November 06, 2013, 10:43 UTC+3

Currently only 14% of Russians do not object to the influx of migrant workers


Meanwhile, currently only 14% of Russians do not object to the influx of migrant workers into the country, but the majority - 78% - on the contrary, advise the government to restrict the influx of visitors, using a variety of administrative barriers, sociologists of the Levada Centre independent sociological research organisation reported on Tuesday on the results of a nationwide survey. According to them, over the last five years, the number of those who want the influx of migrants to be restricted has increased by 26% (in 2008 a total of 52% supported the restrictions). At the same time, the share of Russians who believe that such barriers should not be created for the benefit of the country has decreased from 35% to 14%.

The opinions of experts, interviewed by the Nezavisimaya Gazeta newspaper, divided on that matter. According to analyst of the Alpari company Anna Kokoreva, for such a large country as Russia, the declared number of foreign workers for the next year is within the permissible limits, but only skilled workers should be invited, if they are needed.

Recruitment specialist of the Unity staffing agency Yuri Kondratyev believes that the figure of 1.6 million migrant workers seems too big - it’s more than 1% of the population of the Russian Federation: “here we have legal foreign workforce, but I’m afraid even to imagine how many illegal workers from other countries will be engaged.”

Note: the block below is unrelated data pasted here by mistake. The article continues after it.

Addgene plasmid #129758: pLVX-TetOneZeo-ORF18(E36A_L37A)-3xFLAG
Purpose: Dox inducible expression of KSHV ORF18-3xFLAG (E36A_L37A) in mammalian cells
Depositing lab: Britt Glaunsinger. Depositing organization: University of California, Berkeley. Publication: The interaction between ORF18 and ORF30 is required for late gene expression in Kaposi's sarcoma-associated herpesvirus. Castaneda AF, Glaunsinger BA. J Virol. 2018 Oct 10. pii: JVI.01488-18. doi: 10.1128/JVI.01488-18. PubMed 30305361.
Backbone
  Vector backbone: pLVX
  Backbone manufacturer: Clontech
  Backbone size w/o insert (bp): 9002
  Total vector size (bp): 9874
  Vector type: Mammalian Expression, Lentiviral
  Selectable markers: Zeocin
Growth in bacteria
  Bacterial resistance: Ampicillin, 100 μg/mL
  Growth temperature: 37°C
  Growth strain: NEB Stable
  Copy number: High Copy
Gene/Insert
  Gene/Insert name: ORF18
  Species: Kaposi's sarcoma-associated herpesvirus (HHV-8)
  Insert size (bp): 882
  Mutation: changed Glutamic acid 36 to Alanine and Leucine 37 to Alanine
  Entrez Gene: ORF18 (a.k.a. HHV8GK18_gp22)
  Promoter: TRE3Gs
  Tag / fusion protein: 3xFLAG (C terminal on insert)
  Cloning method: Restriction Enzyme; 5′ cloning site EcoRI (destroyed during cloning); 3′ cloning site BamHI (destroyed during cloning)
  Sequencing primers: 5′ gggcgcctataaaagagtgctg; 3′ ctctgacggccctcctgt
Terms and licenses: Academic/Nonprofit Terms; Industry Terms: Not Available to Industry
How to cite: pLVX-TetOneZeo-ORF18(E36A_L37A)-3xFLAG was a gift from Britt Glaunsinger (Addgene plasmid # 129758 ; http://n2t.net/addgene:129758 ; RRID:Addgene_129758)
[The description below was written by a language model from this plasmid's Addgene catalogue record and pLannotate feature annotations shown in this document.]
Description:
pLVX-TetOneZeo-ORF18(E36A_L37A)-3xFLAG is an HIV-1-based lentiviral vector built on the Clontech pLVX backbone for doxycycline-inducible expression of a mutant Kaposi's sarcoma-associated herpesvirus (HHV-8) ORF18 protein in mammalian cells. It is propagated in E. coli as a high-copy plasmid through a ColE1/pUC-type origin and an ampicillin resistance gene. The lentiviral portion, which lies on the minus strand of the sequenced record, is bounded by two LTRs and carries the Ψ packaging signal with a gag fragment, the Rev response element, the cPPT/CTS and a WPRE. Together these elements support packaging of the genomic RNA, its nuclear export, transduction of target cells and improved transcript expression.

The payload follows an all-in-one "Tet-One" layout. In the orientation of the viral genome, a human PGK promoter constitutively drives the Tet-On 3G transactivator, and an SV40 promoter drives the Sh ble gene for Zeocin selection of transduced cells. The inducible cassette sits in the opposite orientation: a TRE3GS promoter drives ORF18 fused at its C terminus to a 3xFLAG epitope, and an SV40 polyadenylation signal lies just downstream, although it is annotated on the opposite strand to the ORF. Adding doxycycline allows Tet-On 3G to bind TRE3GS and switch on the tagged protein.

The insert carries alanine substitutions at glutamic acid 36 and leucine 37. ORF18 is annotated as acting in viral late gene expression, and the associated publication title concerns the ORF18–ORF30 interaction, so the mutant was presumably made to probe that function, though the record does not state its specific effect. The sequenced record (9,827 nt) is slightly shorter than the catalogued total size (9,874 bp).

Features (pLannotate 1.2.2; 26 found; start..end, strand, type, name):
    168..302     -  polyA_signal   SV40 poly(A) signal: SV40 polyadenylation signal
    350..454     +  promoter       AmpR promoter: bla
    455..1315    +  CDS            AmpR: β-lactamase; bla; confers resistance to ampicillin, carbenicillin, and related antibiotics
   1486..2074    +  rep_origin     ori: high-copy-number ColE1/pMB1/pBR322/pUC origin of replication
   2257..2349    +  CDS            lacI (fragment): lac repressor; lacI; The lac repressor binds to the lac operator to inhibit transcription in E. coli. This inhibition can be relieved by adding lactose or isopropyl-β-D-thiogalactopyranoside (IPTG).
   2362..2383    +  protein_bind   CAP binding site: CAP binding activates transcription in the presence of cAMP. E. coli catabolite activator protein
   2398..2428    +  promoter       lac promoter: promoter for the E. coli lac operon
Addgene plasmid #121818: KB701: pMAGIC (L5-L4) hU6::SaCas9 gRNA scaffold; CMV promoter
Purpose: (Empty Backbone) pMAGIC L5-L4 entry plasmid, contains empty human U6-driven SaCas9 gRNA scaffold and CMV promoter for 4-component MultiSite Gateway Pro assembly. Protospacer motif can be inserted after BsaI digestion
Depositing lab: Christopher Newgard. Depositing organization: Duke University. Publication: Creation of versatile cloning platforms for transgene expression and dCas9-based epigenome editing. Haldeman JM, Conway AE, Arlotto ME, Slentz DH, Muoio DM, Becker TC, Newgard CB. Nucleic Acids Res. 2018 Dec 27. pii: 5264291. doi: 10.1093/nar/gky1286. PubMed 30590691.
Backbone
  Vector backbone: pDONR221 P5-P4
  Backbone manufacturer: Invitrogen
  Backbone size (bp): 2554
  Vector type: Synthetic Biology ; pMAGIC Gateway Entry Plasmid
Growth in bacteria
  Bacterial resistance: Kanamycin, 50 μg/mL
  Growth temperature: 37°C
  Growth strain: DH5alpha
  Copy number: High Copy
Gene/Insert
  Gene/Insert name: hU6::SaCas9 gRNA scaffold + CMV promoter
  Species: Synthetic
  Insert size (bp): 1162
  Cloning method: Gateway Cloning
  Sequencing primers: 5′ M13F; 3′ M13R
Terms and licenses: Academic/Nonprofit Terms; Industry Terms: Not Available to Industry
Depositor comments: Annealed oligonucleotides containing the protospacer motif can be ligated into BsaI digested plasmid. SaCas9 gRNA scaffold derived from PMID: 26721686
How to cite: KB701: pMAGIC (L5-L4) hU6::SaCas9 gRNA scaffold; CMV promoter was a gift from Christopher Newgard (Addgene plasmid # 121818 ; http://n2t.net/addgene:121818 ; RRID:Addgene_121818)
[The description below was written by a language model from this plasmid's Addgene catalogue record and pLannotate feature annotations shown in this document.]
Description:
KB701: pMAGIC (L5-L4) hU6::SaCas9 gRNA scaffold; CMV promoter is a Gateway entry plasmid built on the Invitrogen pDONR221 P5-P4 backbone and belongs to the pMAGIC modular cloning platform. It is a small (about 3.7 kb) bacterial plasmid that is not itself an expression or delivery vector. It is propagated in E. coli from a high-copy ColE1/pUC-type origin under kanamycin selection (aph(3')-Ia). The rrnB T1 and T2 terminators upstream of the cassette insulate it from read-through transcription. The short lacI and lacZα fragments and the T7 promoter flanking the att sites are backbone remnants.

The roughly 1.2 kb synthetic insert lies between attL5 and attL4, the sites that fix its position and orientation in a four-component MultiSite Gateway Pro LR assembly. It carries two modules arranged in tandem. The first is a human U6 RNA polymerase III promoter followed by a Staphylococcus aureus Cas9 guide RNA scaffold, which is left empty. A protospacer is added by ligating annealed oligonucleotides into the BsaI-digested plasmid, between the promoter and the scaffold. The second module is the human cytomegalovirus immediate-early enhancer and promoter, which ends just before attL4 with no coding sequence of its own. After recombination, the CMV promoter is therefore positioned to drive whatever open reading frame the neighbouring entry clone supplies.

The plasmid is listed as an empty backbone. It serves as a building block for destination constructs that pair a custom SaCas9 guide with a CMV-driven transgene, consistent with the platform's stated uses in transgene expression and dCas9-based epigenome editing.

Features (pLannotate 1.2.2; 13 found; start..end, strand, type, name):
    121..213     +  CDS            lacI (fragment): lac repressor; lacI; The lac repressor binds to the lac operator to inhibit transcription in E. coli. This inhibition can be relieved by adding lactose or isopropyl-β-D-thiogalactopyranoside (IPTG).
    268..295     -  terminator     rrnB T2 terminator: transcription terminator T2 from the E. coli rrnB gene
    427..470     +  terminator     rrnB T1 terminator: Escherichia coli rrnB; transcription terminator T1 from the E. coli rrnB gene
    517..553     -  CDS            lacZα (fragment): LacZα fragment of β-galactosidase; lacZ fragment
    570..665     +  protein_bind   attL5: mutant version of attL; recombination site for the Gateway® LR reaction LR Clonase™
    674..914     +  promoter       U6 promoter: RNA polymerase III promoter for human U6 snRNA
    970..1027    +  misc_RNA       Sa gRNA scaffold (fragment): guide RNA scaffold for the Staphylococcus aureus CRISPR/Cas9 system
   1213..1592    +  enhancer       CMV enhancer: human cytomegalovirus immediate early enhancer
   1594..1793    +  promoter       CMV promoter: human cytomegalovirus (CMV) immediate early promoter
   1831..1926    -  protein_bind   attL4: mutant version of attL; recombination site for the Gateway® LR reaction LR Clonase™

As for unemployment benefits, Kondratyev believes that Russia first of all has a shortage of qualified personnel, and the main category of the unemployed are low-skilled personnel. Therefore, a modest size of unemployment benefit is justified.

“At the moment, the state cannot offer more,” Anna Kokoreva believes. “The country’s economy is in dire straits, all government efforts are aimed at the resumption of GDP growth and curbing inflation. The federal budget solves the deficit problem through foreign borrowings. So, until the country’s economy demonstrates strong recovery, social benefits cannot be raised.”